Auckland Council officials believe the government’s proposed Three Waters reforms could eventually deliver bills up to 30 per cent lower than the under the status quo.
That saving could be reached by 2031, despite the mayor Phil Goff saying there was “little benefit to Aucklanders”.
The council’s finance officials forecast annual bills rising from $1334 to around $2000 by 2031 under the status quo, compared to almost flatlining under various Three Waters scenarios.
In a June presentation to Goff, council officials also concluded the proposed reforms “will facilitate increased capital expenditure” and “lead to better asset quality and drive improved environmental outcomes”.
Goff has been a vocal opponent, arguing Auckland’s council-owned water and wastewater networks are in good shape and efficient, and the reforms would take away ratepayer-owned assets and direct control.
However in the June presentation, officials forecast lower bills under the proposed merger of Auckland’s networks into an entity stretching to Cape Reinga in the Far North.
They also suggested “highlighting potential under-investment in Northland councils’ three waters infrastructure may also focus attention on Auckland’s stormwater network” where spending has stepped up.
The forecasts are a qualified estimate, and officials said they did not have all the data needed to make economic forecasts.
The Auckland Council staff were unable to test a forecast commissioned by the government suggesting Auckland water bills could fall as low as $803 by 2051.
“Water Industry Commission for Scotland (WICS) arrived at the $803 figure using highly specialised proprietary software and a concept known as Monte Carlo simulation,” said the council in a statement.
Much of the criticism of the Three Waters reforms has been around the transfer of ratepayer assets into state-controlled entities, and reduced direct political accountability to customers.
However the financial consequences for Auckland Council have not yet been made clear, such as whether the council’s books would be better if the reforms go through.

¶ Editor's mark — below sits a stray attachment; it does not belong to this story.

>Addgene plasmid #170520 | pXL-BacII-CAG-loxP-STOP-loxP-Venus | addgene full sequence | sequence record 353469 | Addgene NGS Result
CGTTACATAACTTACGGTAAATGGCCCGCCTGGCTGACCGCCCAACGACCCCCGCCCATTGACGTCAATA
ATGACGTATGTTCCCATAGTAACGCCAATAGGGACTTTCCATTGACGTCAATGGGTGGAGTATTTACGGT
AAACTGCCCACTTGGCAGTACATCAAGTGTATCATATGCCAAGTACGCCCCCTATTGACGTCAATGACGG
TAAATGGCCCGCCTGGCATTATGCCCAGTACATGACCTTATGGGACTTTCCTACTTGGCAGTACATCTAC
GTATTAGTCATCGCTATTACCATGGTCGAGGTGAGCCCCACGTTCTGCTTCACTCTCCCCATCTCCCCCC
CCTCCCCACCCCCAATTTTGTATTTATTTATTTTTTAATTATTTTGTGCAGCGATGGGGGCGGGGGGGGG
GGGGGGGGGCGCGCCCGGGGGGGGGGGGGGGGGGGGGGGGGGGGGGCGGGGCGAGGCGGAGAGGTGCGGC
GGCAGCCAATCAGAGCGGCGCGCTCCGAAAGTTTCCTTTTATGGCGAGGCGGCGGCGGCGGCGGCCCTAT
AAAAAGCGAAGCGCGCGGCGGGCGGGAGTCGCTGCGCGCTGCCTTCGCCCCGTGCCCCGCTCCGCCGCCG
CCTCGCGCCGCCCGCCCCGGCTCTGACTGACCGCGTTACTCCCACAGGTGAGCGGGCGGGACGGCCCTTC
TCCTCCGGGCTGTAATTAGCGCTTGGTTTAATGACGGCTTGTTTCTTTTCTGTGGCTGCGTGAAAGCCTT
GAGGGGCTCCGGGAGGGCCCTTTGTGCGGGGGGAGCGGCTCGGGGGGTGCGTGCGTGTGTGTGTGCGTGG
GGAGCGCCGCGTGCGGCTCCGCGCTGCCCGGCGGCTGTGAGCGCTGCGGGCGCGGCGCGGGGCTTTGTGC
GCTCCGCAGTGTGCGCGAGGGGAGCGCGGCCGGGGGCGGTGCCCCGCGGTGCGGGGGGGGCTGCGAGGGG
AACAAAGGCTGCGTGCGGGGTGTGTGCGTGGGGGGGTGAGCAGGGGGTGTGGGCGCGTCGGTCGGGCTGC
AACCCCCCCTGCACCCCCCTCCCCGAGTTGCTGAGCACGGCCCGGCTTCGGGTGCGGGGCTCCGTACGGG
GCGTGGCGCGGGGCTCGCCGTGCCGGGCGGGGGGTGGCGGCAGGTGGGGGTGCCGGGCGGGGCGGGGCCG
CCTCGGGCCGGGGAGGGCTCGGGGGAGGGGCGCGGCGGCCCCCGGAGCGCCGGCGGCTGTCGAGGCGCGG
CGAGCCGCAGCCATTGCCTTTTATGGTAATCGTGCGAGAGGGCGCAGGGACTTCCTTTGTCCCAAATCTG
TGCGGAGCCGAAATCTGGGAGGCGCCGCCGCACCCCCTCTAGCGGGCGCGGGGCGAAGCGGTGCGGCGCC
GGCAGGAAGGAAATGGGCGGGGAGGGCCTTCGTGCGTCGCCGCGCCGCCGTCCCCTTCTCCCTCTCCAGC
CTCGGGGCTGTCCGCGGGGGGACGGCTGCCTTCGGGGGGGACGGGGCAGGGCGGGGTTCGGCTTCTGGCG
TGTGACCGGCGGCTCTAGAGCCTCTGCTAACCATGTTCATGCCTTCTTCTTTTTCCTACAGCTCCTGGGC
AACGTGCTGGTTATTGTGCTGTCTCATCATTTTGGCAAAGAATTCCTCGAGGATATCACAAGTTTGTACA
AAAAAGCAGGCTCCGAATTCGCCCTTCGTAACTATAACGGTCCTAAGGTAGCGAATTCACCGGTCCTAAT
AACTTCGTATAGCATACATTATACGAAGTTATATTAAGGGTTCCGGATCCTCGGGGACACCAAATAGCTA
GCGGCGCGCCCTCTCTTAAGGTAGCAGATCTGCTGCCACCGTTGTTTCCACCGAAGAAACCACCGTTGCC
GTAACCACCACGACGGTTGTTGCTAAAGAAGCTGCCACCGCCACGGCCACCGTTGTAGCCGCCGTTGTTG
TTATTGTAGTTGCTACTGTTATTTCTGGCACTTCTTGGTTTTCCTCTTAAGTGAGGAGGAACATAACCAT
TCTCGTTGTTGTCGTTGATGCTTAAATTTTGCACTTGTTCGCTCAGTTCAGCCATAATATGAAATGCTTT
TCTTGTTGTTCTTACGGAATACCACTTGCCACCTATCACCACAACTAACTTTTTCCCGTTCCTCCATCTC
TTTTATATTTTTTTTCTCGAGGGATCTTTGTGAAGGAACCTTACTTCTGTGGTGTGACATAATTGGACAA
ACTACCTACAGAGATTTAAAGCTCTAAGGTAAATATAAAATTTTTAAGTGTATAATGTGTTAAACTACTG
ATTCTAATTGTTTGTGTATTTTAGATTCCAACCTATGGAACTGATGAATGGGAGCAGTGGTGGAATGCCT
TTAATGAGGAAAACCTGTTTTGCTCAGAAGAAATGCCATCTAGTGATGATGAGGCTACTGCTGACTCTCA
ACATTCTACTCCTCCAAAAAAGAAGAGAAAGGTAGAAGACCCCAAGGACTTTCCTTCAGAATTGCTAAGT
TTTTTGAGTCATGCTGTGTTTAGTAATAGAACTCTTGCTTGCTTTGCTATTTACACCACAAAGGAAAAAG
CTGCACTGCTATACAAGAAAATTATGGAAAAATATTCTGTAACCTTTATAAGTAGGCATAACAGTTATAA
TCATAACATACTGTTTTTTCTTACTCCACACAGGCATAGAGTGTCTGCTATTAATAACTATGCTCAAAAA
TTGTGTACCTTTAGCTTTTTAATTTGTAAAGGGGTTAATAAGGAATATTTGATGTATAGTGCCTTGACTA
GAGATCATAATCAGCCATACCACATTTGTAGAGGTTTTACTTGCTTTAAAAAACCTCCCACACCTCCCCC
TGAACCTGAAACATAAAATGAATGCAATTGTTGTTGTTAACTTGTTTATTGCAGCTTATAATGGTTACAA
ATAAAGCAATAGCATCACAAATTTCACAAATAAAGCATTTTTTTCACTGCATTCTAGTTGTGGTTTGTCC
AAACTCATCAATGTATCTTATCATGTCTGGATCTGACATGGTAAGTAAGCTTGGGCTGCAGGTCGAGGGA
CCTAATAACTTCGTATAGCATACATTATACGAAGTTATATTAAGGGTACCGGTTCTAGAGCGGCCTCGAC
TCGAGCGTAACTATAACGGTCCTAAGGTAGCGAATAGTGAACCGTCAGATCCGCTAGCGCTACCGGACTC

Goff wanted to vary the status quo in which borrowing by the council company Watercare is limited by the council’s overall debt cap, which could be government underwritten while ownership remained in the city.
The previous chief executive of Watercare, Raveen Jaduram, had suggested in October 2020 it would be better if a new public sector shareholder removed it from the constraints of council ownership.
Watercare has had to end its tradition of price rises in line with council rate increases of around 3.5 per cent, hiking them to 7 and 9 per cent for much of the next decade, to help fund urgent water supply boosts following the 2020 drought.
The company’s board in December set capital spending for the next decade $827 million lower than it would have preferred, due to curbs on how much the council could borrow.
In a statement, following the release of the material, a spokesman for Goff said: “The Mayor and Council support the overall reform objectives and agree that regulation and greater access to capital would drive efficiency savings and benefit Aucklanders.
”What the council does not support is the governance model proposed by the government, which removes accountability and responsiveness to communities through their elected representatives.”
Goff has been appointed to a government working group on governance.